A couple of Sundays ago we were entertained by a letter to the editor, titled "McKinley and the tea party." The letter was offered, in part, as a constitutional history lesson.
We are 220 years removed from the historical events that structured our Constitution. But it's easy to find conservatives who are so clairvoyant they can tell you exactly what our Founding Fathers where thinking when they wrote our Constitution. These mind readers see the founders with quill pen in one hand and a copy of the perfect blueprint for nation building in the other.
All of these far-right history experts seem to forget the stumbling start our nation had. Our forefathers wasted eight years experimenting with "articles of confederation." Eventually, they agreed on a republic but the deep south demanded states' rights and slavery as part of the equation. Confederation had failed because of states' rights. But the Congress grudgingly compromised and made the same mistake a second time. The price for that mistake was paid 70 years later in a Civil War that left 625,000 dead.
That war was proof that our founders weren't geniuses following some divinely inspired roadmap to nationhood. They were human beings with all the failings and uncertainties that humans have. It's remarkable that our experiment in self-government turned out as well as it did.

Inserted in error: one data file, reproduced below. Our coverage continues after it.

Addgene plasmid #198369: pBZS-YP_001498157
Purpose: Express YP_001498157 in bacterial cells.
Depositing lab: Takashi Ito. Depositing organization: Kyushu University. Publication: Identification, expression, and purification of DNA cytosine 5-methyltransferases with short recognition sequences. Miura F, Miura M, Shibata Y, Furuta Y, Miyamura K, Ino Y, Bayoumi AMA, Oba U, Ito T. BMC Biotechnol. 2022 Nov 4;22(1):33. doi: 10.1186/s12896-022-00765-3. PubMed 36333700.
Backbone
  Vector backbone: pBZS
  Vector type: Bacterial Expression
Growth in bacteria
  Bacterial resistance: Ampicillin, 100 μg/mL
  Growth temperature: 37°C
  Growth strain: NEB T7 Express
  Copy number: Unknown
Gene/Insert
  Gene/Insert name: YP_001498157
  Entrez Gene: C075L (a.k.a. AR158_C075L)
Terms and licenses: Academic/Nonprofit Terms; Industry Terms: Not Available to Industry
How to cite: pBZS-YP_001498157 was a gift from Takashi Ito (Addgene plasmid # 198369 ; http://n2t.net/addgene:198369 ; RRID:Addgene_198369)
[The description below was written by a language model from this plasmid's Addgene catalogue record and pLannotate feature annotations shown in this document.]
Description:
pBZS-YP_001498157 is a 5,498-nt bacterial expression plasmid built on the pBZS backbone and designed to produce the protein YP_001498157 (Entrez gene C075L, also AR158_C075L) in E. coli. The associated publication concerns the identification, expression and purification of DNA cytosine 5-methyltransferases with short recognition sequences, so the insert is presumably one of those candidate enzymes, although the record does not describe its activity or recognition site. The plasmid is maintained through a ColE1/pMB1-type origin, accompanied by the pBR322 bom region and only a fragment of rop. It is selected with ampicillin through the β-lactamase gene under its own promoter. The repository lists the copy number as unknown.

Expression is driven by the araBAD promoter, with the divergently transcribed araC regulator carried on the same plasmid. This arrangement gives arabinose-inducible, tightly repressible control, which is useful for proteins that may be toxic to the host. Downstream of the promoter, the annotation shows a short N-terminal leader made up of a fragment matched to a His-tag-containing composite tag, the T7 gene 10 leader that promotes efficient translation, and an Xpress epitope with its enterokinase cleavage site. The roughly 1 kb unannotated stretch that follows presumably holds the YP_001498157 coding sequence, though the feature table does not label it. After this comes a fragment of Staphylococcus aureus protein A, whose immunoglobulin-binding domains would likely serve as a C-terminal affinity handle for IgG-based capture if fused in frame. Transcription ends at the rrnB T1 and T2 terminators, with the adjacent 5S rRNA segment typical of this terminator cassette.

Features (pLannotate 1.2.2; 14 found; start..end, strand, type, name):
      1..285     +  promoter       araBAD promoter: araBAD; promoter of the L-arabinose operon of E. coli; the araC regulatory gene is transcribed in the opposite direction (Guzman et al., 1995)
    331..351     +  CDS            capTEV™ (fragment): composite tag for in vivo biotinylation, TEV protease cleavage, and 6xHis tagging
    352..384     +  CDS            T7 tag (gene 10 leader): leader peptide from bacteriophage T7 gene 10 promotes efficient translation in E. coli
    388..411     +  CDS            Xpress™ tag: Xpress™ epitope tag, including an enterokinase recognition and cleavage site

The writer of that letter was critical of anyone who hadn't "studied" the Constitution. He started listing the Constitutional stuff we all should know, beginning with "all men are created equal."
I think not! That line came from the Declaration of Independence: not the Constitution! Besides, connecting the original Constitution to any thought of equality is oxymoronic. The national census, required every 10 years by the Constitution, said that slaves were to be counted as only three-fifths of a person. Even in 1789 you couldn't get more unequal than that!
Then the writer of that letter launched into a litany of right-wing nonsense that doesn't appear anywhere in the 1776 Declaration or the 1789 Constitution. He quoted things like, "electing only moral, virtuous leaders" and "free market society" and "not passing debt to our children."
I don't know what Constitution this guy was quoting but it sure isn't the one I studied in high school. He admitted to being a member of "Constitutional Advocates." Let's hope his friends in that group are more knowledgeable about our Constitution than he is.